STANDISH OF DUXBURY

6. BIOGRAPHIES

6.4. Alexander Standish of Duxbury[11A4] (1604-1662>1664)

Helen Moorwood 2013

6.4. (7) A4 1665 & 1657

The years 1655 and 1657, during the incumbency of Colonel Richard as Lord of the Manor of Duxbury, saw two extremely interesting cases at Lancaster Court of Assizes concerning the Standish of Duxbury estates. These are so important in the history of the family and for the later story of ‘Myles Mysteries and Muddles’ that they are given their own full sections in Colonel Richard’s Biography in 6.3. (11) CR 1655 Compensation & 6.3. (12) CR 1657 Six Worrisome Months.

Suffice it to say here that in March 1655 Alexander[11A4], accompanied by Edward May (a mystery intruder in the story), established his claim to the main Duxbury estates by right of blood, as a surviving brother of Thomas the MP, and compensation was agreed on as £600. Although mysterious to us 350+ years later (not least because Alexander paid Richard the £600, whereas one might have expected it to be the other way round), at the time this was apparently to the satisfaction of all concerned, and Colonel Richard retained the Lordship and the Manors. One might assume from this alone (and all reports indicate and seem to confirm) that Alexander[11A4] had produced no son and heir. If he had, one might have expected him to be protesting on his behalf and one might have expected the son to appear again later. But no son ever appeared.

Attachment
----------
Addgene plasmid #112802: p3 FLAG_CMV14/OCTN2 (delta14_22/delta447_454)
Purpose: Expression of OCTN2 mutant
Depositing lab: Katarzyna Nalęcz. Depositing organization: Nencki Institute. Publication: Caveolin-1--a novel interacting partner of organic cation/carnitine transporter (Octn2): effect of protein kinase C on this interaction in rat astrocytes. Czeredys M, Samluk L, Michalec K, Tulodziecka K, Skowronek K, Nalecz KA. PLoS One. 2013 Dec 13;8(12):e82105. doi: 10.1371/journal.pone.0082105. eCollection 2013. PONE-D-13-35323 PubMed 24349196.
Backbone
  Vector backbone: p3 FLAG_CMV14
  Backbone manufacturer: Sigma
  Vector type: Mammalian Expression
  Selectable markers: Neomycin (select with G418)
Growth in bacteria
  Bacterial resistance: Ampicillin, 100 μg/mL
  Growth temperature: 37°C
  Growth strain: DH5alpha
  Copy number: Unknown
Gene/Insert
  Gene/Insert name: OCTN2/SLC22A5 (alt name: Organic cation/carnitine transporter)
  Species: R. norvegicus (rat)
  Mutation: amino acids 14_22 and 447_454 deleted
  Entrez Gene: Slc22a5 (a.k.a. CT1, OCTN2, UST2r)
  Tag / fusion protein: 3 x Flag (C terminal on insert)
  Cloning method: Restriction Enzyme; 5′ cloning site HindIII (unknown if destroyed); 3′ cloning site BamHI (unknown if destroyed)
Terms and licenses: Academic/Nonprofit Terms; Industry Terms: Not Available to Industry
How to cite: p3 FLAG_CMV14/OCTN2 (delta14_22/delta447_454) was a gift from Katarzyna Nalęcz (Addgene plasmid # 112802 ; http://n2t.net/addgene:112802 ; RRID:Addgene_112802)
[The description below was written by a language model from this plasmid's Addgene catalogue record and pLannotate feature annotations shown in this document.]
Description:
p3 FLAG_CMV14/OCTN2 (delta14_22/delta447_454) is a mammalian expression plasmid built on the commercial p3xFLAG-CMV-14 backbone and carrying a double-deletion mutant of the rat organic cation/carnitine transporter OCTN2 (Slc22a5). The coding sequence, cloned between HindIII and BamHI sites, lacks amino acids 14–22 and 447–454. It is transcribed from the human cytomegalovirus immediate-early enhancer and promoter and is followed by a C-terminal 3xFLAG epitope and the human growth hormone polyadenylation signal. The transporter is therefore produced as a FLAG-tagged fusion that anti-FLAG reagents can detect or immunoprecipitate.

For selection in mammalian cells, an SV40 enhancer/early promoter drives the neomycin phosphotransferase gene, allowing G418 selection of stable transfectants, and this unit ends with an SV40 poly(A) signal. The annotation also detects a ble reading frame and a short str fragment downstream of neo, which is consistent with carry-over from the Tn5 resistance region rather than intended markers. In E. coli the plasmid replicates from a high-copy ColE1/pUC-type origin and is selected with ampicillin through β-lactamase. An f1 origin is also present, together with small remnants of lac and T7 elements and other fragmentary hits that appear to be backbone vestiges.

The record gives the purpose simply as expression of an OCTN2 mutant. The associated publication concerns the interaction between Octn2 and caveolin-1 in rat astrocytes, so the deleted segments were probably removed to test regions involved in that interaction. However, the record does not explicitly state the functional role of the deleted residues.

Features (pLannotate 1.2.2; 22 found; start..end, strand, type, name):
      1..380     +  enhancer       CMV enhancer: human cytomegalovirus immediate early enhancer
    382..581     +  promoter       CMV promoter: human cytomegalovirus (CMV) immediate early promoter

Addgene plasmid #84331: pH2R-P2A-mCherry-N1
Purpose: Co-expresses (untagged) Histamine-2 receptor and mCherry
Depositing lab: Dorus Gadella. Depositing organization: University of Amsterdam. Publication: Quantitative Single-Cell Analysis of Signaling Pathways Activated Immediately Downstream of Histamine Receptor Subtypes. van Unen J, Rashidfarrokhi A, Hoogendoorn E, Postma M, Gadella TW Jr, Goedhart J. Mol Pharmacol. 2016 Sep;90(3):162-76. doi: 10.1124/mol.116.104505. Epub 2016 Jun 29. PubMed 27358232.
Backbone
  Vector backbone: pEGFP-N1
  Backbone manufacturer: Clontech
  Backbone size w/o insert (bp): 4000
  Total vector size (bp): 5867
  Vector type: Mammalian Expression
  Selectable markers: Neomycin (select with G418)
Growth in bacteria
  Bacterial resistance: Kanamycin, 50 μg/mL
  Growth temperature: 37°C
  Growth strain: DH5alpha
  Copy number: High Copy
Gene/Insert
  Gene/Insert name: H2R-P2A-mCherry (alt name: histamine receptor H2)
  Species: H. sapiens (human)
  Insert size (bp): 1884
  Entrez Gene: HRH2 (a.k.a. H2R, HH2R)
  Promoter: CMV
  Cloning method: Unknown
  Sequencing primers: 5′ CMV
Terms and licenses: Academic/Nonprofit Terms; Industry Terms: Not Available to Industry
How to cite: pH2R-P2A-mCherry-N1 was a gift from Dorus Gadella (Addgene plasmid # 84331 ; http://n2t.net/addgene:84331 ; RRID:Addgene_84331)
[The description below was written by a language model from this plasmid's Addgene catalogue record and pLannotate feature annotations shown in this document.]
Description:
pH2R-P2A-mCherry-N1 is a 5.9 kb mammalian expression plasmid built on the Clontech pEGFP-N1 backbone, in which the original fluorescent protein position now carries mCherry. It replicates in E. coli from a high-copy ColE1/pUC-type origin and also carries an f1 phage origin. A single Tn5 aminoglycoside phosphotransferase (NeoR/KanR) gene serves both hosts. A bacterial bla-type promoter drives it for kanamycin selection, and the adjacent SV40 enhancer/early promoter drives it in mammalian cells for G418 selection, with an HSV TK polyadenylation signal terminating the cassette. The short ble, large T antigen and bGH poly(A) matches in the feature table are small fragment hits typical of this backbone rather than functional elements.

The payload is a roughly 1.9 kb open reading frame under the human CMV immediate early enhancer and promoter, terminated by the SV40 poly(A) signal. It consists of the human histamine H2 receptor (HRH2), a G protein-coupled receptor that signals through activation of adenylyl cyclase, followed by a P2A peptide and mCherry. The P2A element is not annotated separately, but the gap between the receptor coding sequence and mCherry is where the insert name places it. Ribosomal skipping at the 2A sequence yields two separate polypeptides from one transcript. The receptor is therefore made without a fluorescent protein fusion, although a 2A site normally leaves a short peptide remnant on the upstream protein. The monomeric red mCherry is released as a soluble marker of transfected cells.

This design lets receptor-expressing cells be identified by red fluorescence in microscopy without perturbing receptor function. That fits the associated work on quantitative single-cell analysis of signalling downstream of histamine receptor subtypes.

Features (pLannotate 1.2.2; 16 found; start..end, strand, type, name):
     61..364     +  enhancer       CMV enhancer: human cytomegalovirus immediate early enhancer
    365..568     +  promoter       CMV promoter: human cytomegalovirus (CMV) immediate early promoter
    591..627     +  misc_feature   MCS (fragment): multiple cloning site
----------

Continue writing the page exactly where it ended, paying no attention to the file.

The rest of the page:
Nor did Alexander himself make any further appearance in the Standish of Duxbury Muniments until he pops up again in March 1662 as “my true and loving friend Alexander Standish of Leverpoole gent.” as one of three overseers of Colonel Richard’s Codicil to his 1657 Will.

It is difficult to explain the delay of two years before Gilbert[12A4], A4’s nephew, used the same companion in court, Edward May, in the Spring of 1657 to pursue his own claim of compensation as the only surviving younger brother of Colonel Alexander[12A2], but in his case it was restricted to peripheral lands not included in the 1655 case. Again, his claim was accepted in court and a just settlement was agreed. Gilbert makes no further appearance in the Standish of Duxbury Muniments, and we have no idea how long he lived nor what he did during the rest of his life.

From the Spring of 1657 onwards Colonel Richard was the undisputed inheritor and owner of Duxbury (New) Hall, but the claims and settlements of 1655 and Spring 1657 had ruffled him enough to set up a committee of influential trustees in June to hold all his estates in trust until he wrote his Will in September. In this he duly left bequests to all the family, but bequeathed all his estates to his own son and heir Richard[12B1], with provisions for all conceivable eventualities. The full text is given and discussed in Colonel Richard’s biography. A4 was presumably fully aware of all these details.